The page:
Negros Killings Spotlight Peasants’ Long Struggle for Land

Protesters display placards during a rally outside a police and a military camp to protest the weekend killings of nine farmers in Sagay city, Negros Occidental in central Philippines which has a history of bloody land feuds Monday, Oct. 22, 2018 in suburban Quezon city northeast of Manila, Philippines. Gunmen killed nine members of a farmers' group who occupied part of a privately owned sugarcane plantation in an apparent land conflict in the central Philippines, police said. The victims were resting in a tent Saturday night when about 10 gunmen opened fire, police said. (AP Photo/Bullit Marquez)

The killing of nine sugar workers Saturday evening – including three women and two teenage children –  brought to the fore the long-running struggle of Filipino peasants for land. Police reported that unidentified assailants shot the workers and burned their makeshift tents at a sugar plantation in Sagay on the central Philippine island of Negros.

The victims were members of a leftist labor group, the National Federation of Sugarcane Workers, who joined the first day of a bungkalan, a “land occupation” protest on part of the plantation.

The police have suggested possible suspects behind the killings. They include plantation owners opposed to the land occupation, and communist New People’s Army rebels trying to discredit the government.

Agrarian violence is not uncommon in the Philippines, which is still grappling with the landlessness that has been blamed for massive poverty that in turn has fueled a half-century-long communist insurgency. In Negros, there have been countless political killings attributed to landowners and the New People’s Army, as well as government security forces. Among the most notorious incidents was the 1985 “Escalante Massacre,” in which 20 peasants and activists were killed when police and military men opened fire at a protest march.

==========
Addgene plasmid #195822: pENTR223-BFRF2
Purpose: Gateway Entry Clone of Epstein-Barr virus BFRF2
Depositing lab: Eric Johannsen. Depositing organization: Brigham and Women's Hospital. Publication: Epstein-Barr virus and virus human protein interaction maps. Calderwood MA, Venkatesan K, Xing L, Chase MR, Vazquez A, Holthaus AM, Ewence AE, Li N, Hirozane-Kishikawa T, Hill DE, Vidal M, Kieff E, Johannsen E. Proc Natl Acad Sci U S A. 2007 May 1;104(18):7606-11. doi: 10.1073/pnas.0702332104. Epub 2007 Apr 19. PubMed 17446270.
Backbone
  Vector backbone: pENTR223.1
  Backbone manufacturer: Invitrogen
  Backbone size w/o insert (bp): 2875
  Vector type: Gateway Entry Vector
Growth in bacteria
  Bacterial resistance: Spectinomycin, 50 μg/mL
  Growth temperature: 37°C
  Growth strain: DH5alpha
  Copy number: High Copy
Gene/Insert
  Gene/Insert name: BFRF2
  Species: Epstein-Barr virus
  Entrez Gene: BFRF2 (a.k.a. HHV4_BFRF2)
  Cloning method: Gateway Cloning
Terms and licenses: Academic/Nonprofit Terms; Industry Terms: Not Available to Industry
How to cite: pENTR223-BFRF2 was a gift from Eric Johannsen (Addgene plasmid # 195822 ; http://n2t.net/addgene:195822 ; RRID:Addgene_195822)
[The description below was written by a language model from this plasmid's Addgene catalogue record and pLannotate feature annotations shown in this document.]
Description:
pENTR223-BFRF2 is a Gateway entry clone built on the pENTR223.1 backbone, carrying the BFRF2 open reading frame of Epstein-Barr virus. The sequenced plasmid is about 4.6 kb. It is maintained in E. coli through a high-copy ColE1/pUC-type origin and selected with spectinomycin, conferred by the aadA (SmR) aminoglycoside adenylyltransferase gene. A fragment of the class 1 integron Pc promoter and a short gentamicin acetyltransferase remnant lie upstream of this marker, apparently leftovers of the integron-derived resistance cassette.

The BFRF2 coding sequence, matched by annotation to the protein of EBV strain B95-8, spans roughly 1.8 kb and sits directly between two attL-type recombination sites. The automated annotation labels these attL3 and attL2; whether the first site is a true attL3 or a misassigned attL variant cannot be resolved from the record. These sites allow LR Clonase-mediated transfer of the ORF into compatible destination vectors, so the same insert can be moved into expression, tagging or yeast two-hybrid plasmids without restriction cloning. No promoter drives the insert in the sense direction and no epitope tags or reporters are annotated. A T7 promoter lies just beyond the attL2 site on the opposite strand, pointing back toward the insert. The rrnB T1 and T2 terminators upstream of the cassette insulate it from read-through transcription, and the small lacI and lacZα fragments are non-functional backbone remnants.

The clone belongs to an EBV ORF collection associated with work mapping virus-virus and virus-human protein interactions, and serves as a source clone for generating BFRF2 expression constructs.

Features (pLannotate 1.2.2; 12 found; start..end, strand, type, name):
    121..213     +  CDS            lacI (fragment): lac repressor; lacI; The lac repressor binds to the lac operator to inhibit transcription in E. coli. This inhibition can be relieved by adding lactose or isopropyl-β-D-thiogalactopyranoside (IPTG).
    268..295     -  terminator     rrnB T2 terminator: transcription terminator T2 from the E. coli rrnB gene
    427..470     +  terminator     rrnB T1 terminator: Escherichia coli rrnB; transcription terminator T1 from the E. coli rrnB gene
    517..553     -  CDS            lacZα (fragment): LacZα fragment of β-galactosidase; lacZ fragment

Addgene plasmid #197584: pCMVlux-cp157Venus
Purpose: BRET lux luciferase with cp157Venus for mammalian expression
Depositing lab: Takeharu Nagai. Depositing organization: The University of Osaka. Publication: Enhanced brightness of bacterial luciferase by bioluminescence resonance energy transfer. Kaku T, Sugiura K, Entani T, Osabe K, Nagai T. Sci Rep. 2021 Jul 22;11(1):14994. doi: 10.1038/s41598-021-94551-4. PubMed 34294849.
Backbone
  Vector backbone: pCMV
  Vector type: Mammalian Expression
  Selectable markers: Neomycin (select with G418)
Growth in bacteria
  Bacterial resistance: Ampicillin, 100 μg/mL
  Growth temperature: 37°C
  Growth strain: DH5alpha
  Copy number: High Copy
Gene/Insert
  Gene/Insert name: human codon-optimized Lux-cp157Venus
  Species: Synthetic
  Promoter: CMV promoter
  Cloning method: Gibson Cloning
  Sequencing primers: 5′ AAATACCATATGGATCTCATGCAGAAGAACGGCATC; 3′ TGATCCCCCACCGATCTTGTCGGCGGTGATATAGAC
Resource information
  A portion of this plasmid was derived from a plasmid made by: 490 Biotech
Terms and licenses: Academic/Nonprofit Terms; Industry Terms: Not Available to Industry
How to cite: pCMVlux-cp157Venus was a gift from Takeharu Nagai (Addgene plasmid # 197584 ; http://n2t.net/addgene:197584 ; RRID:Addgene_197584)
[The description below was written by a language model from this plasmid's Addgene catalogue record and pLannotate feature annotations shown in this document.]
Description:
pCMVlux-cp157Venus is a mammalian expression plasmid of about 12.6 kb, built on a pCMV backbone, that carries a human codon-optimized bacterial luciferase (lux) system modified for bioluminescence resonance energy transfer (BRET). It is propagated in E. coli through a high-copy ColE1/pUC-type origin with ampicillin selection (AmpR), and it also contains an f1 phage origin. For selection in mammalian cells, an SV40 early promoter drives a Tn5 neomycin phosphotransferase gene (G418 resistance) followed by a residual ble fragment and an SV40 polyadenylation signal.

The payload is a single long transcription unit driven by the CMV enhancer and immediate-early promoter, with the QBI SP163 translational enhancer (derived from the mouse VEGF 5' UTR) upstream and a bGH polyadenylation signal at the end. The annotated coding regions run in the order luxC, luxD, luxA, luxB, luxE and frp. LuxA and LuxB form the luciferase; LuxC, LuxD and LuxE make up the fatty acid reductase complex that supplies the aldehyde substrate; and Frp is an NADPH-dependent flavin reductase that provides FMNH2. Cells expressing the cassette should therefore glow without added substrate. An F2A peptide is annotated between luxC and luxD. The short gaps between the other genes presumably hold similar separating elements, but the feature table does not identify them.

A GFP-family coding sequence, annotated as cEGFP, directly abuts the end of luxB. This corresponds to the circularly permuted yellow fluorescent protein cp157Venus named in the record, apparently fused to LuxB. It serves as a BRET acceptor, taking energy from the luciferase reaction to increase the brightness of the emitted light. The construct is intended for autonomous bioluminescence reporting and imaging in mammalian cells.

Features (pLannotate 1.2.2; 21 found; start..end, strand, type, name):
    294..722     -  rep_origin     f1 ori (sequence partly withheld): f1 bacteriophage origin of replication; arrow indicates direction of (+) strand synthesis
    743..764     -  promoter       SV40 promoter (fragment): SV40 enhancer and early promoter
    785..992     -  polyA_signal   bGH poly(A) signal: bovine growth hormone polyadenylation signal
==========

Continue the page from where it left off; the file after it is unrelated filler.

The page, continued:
Security forces in Negros have also targeted peasants, sugar workers, and labor activists in the government’s counter-insurgency campaign, often accusing them of being New People’s Army members. Brig. Gen. Eliezer Losañes, commander of the Philippine Army on Negros, said in April that peasant occupations of plantation lands in Negros “are meant to provide logistics” to the New People’s Army. Sugar worker groups swiftly denounced the allegation, contending that their actions to forcibly occupy and cultivate land was for their survival.

Considerable international attention has rightly focused on the unending extrajudicial killings of drug suspects in President Rodrigo Duterte’s “war on drugs.” But the Sagay Massacre highlights the fact that serious rights abuses in the Philippines are not limited to the “drug war.” The Duterte administration needs to promptly, credibly, and impartially carry out an investigation and appropriately prosecute those responsible – and act to prevent further agrarian violence.